Niger’s President Mohamed Bazoum has been ousted from office by a group of soldiers hours after members of his guard detained him at the presidential palace in the capital, Niamey, throwing the country into political turmoil.
Colonel Amadou Abdramane, spokesperson of the group, said on Wednesday that defence and security forces had decided to “put an end to the regime that you know due to the deteriorating security situation and bad governance”.
However, Bazoum pledged to safeguard “hard-won” democratic gains in Niger, saying on the social platform X, formerly known as Twitter: “All Nigeriens who love democracy and freedom would want this.”
The military takeover is the fifth successful coup in the West African nation’s history since it gained independence from France in 1960, with other unsuccessful attempts in between.
Here are all the times the military overthrew the government in Niger:
In April, Lieutenant Colonel Seyni Kountche leads a military coup, ending Hamani Diori’s 14-year rule, suspending the country’s constitution and dissolving the National Assembly.
Kountche forms the 12-member Supreme Military Council (SMC) which takes control of government affairs.
According to some reports, about 20 people were said to have been killed in the ordeal.
Army officers stage a coup overthrowing President Mahamane Ousmane and Prime Minister Hama Amadou in January, saying a political deadlock had threatened economic reforms, incurring the anger of former colonial power France.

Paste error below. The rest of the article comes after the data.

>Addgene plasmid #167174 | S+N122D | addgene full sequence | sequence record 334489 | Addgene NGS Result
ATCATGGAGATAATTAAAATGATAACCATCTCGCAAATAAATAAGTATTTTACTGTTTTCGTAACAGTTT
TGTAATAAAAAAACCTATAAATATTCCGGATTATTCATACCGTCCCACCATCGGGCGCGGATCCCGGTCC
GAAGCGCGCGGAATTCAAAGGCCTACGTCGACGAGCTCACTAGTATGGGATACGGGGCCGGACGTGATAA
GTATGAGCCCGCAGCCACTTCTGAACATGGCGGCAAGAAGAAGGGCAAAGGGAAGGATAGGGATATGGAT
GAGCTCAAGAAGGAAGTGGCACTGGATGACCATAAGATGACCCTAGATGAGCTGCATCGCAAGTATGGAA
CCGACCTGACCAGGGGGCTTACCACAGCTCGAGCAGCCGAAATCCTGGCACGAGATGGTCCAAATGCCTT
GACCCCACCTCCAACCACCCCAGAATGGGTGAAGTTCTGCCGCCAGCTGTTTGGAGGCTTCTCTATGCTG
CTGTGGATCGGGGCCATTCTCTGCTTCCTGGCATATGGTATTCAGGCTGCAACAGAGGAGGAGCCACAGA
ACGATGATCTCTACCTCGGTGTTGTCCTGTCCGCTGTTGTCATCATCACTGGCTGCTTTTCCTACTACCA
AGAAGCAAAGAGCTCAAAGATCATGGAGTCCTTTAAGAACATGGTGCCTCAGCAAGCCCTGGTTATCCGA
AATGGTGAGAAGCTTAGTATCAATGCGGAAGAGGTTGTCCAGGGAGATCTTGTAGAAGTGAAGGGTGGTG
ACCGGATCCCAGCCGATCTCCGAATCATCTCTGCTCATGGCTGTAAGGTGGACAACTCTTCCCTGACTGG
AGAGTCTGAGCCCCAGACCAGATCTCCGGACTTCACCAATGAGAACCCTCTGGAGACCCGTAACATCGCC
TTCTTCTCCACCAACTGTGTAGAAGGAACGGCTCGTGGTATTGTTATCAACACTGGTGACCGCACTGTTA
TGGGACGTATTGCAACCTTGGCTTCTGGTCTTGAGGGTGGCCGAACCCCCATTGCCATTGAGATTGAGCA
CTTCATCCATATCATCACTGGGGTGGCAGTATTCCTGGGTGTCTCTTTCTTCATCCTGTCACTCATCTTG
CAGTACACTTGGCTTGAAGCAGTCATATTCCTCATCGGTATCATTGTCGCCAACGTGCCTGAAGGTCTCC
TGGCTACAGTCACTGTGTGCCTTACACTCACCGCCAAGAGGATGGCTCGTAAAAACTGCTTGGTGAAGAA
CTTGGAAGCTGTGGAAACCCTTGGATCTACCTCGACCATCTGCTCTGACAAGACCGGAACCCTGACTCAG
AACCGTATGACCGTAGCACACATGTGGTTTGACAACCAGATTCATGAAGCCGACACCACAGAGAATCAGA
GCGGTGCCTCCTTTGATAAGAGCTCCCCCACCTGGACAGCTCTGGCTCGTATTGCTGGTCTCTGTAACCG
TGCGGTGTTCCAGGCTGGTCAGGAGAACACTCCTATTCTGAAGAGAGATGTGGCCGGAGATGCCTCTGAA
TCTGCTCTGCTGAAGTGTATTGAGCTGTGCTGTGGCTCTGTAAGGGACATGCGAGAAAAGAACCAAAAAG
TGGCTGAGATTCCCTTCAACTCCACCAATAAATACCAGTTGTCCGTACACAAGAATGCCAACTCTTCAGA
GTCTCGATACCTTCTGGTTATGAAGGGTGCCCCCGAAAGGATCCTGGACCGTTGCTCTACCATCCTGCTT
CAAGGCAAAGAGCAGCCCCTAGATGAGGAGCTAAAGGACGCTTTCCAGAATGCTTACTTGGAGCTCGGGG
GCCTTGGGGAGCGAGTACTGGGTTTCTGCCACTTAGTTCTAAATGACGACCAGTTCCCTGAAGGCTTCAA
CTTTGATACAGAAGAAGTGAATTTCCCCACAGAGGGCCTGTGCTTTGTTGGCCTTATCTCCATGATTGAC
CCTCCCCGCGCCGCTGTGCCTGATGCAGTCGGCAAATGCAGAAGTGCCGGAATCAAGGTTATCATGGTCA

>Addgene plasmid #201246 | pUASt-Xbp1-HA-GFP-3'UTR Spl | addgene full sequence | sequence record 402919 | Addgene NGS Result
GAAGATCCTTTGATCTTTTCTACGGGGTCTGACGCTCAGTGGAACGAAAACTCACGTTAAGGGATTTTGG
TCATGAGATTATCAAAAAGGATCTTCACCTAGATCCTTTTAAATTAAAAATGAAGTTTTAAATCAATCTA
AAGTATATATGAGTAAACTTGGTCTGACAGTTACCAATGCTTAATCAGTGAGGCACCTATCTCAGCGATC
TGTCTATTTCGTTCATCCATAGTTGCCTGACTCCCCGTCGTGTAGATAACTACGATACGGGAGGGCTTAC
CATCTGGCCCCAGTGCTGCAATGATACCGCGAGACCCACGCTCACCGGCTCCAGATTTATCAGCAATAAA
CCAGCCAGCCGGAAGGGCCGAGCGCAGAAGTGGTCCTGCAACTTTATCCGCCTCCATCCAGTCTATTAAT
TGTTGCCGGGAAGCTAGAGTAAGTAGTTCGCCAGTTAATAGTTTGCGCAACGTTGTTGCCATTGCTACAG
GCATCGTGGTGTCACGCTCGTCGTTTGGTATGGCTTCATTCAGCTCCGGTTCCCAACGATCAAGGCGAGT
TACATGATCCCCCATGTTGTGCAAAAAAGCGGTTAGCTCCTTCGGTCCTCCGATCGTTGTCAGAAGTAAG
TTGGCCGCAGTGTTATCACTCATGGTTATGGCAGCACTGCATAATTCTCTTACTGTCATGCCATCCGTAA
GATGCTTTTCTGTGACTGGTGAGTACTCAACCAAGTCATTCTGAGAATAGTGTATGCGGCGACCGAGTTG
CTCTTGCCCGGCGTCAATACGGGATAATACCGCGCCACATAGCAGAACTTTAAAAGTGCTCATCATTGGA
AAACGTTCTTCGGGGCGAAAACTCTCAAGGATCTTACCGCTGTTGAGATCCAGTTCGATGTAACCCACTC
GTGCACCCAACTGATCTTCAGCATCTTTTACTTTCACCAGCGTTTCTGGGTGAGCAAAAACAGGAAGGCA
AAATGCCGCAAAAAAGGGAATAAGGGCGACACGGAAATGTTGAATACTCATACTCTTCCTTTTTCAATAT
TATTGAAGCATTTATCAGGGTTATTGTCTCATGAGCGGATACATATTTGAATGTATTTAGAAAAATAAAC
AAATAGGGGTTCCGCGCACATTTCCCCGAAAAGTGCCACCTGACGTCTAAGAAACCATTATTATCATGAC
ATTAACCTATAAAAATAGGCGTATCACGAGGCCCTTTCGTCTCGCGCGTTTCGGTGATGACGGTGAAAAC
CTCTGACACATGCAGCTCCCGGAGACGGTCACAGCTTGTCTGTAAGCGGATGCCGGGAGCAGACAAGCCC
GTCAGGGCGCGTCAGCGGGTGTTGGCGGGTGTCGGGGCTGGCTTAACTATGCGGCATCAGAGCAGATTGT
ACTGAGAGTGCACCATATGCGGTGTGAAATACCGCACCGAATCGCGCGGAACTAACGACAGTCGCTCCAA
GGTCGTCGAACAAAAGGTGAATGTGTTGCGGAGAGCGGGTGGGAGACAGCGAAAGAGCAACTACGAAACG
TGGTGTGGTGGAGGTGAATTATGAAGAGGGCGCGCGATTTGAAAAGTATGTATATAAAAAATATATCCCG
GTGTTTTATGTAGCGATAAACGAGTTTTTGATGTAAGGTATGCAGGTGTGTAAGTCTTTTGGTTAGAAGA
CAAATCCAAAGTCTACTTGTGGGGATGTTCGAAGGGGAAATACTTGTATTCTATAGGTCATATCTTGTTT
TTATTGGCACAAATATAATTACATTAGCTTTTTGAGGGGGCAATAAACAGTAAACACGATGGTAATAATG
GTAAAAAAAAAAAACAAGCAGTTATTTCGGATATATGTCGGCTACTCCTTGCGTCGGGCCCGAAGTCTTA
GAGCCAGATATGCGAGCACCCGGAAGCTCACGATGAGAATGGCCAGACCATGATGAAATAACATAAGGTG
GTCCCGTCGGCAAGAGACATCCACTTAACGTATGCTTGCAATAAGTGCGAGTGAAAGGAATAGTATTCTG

Lieutenant Colonel Ibrahim Bare Mainassara, the armed forces chief of staff, becomes the country’s leader, saying the aim of the coup was to allow a new start and not to end multiparty democracy.
Mainassara is killed in April by dissident soldiers in an ambush at Niamey airport, paving the way for a third coup in the country’s tumultuous history.
Daouda Malam Wanke, the commander of the presidential guard, takes power before announcing that there will be an elected president and a return to civilian rule by 2000.
Mamadou Tandja wins Niger’s presidential election, defeating Mahamadou Issoufou, a former prime minister. International observers called the election that followed the 1999 coup generally free and fair.
A group of military leaders calling themselves the Supreme Council for the Restoration of Democracy (CSDR), led by General Salou Djibo, captures Tandja and his ministers after a gun battle.
The constitution is suspended and all state bodies dissolved. The military government promises to turn Niger into “an example of democracy and of good governance” after accusing Tandja of amending the constitution.
“What we did was in the best interest of Niger … we ask you to stay calm, we’re here for you, we’re listening and we assure you that we will never let you down,” one of the coup leaders said.
Political tensions had been rising in Niger since Tandja dissolved the parliament in 2009 and extended his own mandate following a referendum beyond a second term.
New legislative elections are held in early 2011, with Issoufou winning in a presidential run-off.
On Wednesday, July 26, members of the presidential guard, led by General Omar Tchiani, cut off the presidential palace in Niamey and detain Bazoum inside, sparking regional and international concern about instability.
The military announces that all institutions are suspended, land and air borders closed and a curfew put in place.
Niger’s Foreign Minister Hassoumi Massoudou calls on the country’s soldiers to release President Bazoum and settle their demands through dialogue.
The Economic Community of West African States (ECOWAS), United States, France, and the United Nations also strongly condemns the coup, calling it “unconstitutional”.